Amid intense political jockeying and behind-the-scenes finger pointing, it appears that Congress will adjourn for the year without agreeing on action to curb steep hikes in flood insurance premiums for thousands of homeowners now and many more beginning in October 2014.
An attempt on Thursday to push a standalone bill through the House of Representatives before Christmas, led by Republican Reps. Vern Buchanan of Florida, Bill Cassidy of Louisiana and Jeb Hensarling of Texas, ran aground without reaching the floor when key Democrats balked.
But a large, bipartisan group in the House and the Senate is still pushing measures to slow the effects of an overhaul enacted just last year that was aimed at stabilizing and updating the financially insolvent Federal Flood Insurance Program. The 2012 law would do little in the short term, however, to reduce the program’s $24 billion deficit, of which $16 billion stemmed from the 2005 ravages of Hurricane Katrina.
In June, the House passed a bipartisan measure delaying some of the premium hikes as part of a Homeland Security appropriations bill, but that measure stalled in the Senate.
About 5.5 million Americans own homes in floodplains, and thus are required to buy a federal flood insurance policy covering up to $250,000 in claims, and rates have been suppressed over the years to encourage property owners to comply. But Katrina and concerns about rising seas forced tougher measures.
The 2012 law’s severest premium shocks to hit so far affect people who’ve bought or sold a home in a floodplain who are already paying the lower insurance rates. The homebuyer is required to immediately pay a premium reflecting the actual flood risk, a change that can raise the insurance cost by thousands of dollars and drive down the selling price by tens of thousands of dollars.
This fall, the owners of second homes, commercial properties or properties with multiple flood-related insurance claims began paying increases covering 25 percent of the gap between their artificially low rates and rates reflecting the true risks of buildings in their flood zones.
On Oct. 1, 2014, a portion of the remaining 4.4 million homeowners who live in floodplains will begin to face higher annual premium increases for the next five years until their premiums match the true risk of flooding.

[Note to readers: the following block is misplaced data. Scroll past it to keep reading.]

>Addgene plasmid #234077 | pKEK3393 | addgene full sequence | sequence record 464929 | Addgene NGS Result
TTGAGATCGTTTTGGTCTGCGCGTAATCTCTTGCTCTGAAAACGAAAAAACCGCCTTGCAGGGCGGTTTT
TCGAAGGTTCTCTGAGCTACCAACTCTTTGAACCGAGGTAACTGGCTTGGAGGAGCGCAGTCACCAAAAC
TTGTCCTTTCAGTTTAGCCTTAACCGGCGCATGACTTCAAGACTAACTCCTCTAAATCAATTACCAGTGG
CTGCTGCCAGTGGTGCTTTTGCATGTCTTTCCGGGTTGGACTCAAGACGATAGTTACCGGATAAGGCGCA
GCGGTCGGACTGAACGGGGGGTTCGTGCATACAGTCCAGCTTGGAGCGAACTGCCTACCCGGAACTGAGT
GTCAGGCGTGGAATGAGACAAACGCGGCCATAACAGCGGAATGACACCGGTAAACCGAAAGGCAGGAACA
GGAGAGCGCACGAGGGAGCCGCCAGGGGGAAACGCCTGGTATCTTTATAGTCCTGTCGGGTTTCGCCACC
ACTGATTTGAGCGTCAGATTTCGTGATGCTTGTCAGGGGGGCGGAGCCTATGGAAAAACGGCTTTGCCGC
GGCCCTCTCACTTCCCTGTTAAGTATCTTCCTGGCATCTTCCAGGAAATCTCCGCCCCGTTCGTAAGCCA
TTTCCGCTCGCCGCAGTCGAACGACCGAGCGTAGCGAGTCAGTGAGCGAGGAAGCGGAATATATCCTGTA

Members of Congress have been hearing howls from property owners since the overhaul took effect.
“Neither Democrats nor Republicans envisioned it would inflict the pain and concern that many Americans are experiencing,” Democratic Rep. Maxine Waters of California, one of the law’s co-authors, said last month.
For example, the Federal Emergency Management Agency’s current maps show as many as 40 percent of the property owners covered by the program are in Florida, including at least 238,000 highly likely to face sharp premium hikes along the Gulf Coast and in Miami-Dade and Broward County.
Congressional aides, who would not be identified because they lacked authorization to speak for the record, heaped much of the blame for the brouhaha on FEMA, which oversees the flood insurance program. The law required FEMA to conduct an affordability study to assess its impact, but the aides said the agency has yet to begin the study.
In addition, many of FEMA’s maps identifying the flood risks of properties from Florida to Oregon also are out of date, undermining confidence that rates are being correctly calculated, the aides said.
Mississippi’s insurance commissioner has filed a federal court suit seeking to block the rate hikes until FEMA completes the affordability study, which the law required within 270 days of its July 6, 2012, passage. Several other states, including Florida, Alabama and Massachusetts, have joined the suit.
FEMA said in a statement Friday that Congress directed that the study of the law’s economic impact on property owners be conducted by the National Academy of Sciences, whose $1.5 million cost estimate and two-year time frame both exceeded the law’s allotments.
“However, FEMA is moving ahead to begin work on the study with the academies,” the statement said.
Multiple bills to relax the law have been proposed in both chambers. Republican Rep. Steven Palazzo of Mississippi, for example, introduced a bill to stretch out the premium hikes for 10 years.
Waters circulated a letter opposing Thursday’s attempt to usher through relief before Christmas. It would only freeze premium increases due to take effect in October 2014 – a month before the next congressional election – and expires five months later.
The bill that seems to have the most backing imposes a four-year freeze on premium hikes pending the results of the affordability study. It’s championed by in the House by Waters and Republican Rep. Michael Grimm of New York, with 170 co-sponsors. Democratic Sen. Robert Menendez of New Jersey is pushing a companion bill and has rounded up 23 co-sponsors, including eight Republicans.